Gov. Cuomo on Monday praised President Bush's handling of the Persian Gulf crisis but said the president must abide by the Constitution and get congressional approval before launching an offensive strike against President Saddam Hussein and Iraq.

At the same time, Cuomo said he did not know how he would vote on a war resolution if he were in Congress.

"I'd have to know more" about the situation, the governor said.

He offered his views on a wide range of federal issues in a luncheon appearance at the National Press Club.

But those who crowded the club's ballroom in hope of seeing the curtain raised on the 1992 presidential campaign had their hopes dashed.

At times, the governor sounded like a presidential candidate, but denied he is running and reiterated that he has "no plans to make plans."

Cuomo, who last summer urged Congress to defy the White House and raise taxes on the richest Americans, offered himself as a model of fiscal restraint.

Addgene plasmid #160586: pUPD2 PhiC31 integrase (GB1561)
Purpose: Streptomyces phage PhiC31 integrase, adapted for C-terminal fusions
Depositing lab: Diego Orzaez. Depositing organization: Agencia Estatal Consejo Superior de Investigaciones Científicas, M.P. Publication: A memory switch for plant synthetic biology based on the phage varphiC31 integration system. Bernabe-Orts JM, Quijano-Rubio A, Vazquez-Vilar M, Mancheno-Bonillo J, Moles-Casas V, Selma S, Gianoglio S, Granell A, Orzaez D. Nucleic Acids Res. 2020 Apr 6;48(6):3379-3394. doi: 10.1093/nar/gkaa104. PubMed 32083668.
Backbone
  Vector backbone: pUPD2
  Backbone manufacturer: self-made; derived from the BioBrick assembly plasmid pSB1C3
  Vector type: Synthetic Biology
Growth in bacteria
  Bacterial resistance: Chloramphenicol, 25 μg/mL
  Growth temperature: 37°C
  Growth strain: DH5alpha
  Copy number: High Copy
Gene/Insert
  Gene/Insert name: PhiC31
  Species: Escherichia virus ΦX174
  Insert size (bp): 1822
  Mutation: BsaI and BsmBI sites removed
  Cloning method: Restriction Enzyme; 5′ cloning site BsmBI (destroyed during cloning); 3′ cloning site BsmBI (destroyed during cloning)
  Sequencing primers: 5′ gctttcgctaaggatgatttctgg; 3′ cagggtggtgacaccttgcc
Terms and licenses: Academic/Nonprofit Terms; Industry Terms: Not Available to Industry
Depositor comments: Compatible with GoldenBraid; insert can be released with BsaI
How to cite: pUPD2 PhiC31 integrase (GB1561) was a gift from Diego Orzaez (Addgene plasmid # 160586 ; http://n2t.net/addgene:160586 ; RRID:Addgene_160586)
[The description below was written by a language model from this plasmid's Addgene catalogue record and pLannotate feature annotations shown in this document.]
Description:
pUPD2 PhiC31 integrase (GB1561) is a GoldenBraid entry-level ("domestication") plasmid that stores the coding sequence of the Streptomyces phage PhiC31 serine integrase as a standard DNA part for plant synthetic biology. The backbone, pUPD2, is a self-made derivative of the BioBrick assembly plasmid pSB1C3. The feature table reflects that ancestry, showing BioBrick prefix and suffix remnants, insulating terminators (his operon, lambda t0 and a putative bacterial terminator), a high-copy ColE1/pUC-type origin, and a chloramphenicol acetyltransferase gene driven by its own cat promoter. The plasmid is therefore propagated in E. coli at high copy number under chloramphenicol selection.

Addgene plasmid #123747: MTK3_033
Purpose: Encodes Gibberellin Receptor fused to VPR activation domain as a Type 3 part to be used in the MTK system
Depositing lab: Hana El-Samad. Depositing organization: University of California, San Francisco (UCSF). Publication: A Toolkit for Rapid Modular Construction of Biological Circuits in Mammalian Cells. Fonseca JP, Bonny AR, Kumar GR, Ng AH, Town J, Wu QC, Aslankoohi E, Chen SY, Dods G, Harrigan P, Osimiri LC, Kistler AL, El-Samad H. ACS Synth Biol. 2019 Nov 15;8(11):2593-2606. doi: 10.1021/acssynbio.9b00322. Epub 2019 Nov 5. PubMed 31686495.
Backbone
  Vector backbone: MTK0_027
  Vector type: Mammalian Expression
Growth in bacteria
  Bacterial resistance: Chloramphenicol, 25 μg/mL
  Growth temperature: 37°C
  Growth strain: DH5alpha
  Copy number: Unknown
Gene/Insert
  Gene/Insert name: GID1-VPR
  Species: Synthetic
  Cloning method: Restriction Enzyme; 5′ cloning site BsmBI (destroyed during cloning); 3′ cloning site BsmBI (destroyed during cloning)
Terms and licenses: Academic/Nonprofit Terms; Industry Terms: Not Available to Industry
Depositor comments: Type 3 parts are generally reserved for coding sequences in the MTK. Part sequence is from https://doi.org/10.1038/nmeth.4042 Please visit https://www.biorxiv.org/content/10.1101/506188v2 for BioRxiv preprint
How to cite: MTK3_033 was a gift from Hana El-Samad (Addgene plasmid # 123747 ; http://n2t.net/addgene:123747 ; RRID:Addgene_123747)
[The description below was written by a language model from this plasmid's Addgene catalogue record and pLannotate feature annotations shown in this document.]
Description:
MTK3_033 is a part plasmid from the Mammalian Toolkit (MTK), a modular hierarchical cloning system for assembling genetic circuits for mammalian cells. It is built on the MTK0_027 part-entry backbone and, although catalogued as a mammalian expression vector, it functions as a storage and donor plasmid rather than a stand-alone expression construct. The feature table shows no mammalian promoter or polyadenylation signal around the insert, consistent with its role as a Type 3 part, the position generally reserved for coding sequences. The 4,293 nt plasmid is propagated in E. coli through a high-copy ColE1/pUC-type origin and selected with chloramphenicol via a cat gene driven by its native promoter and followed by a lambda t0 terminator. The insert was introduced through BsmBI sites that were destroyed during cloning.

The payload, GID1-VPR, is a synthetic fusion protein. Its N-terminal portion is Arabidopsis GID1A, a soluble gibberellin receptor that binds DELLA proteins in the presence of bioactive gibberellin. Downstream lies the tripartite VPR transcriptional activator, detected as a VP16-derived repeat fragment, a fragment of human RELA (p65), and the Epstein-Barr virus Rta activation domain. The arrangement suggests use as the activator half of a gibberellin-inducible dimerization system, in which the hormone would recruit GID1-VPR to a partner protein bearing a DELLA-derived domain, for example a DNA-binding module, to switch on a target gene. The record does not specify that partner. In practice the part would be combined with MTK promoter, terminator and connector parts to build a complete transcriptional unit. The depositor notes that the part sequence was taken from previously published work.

Cuomo noted several times during a speech, a question and answer period and a press conference that he and the State Legislature cut the state's budget by $1 billion last weekend without increasing taxes.

"We took a billion dollars out of a $30 billion budget," Cuomo said.

"That's about 3.3 percent without raising taxes. If you did that with the federal budget right now, you'd get another $40 billion to $45 billion dollars (in budget cuts.) That's all you'd need," he said.

Actually, the deficit that the president and Congress face in the upcoming 1992 budget is estimated to be $250 billion.

Cuomo attacked the Reagan-Bush administration for cutting income rates while saddling the nation with $200 billion a year in interest costs on the national debt -- expenditures that "don't put a single computer in a school or fund a single meal."

The Republicans relied on the "failed economic fundamentalism of 50 years ago" while allowing the country to lag behind the rest of the industrialized world in education and in research, he said.

"And we're vulnerable because our addiction to foreign oil has driven us to the brink of war."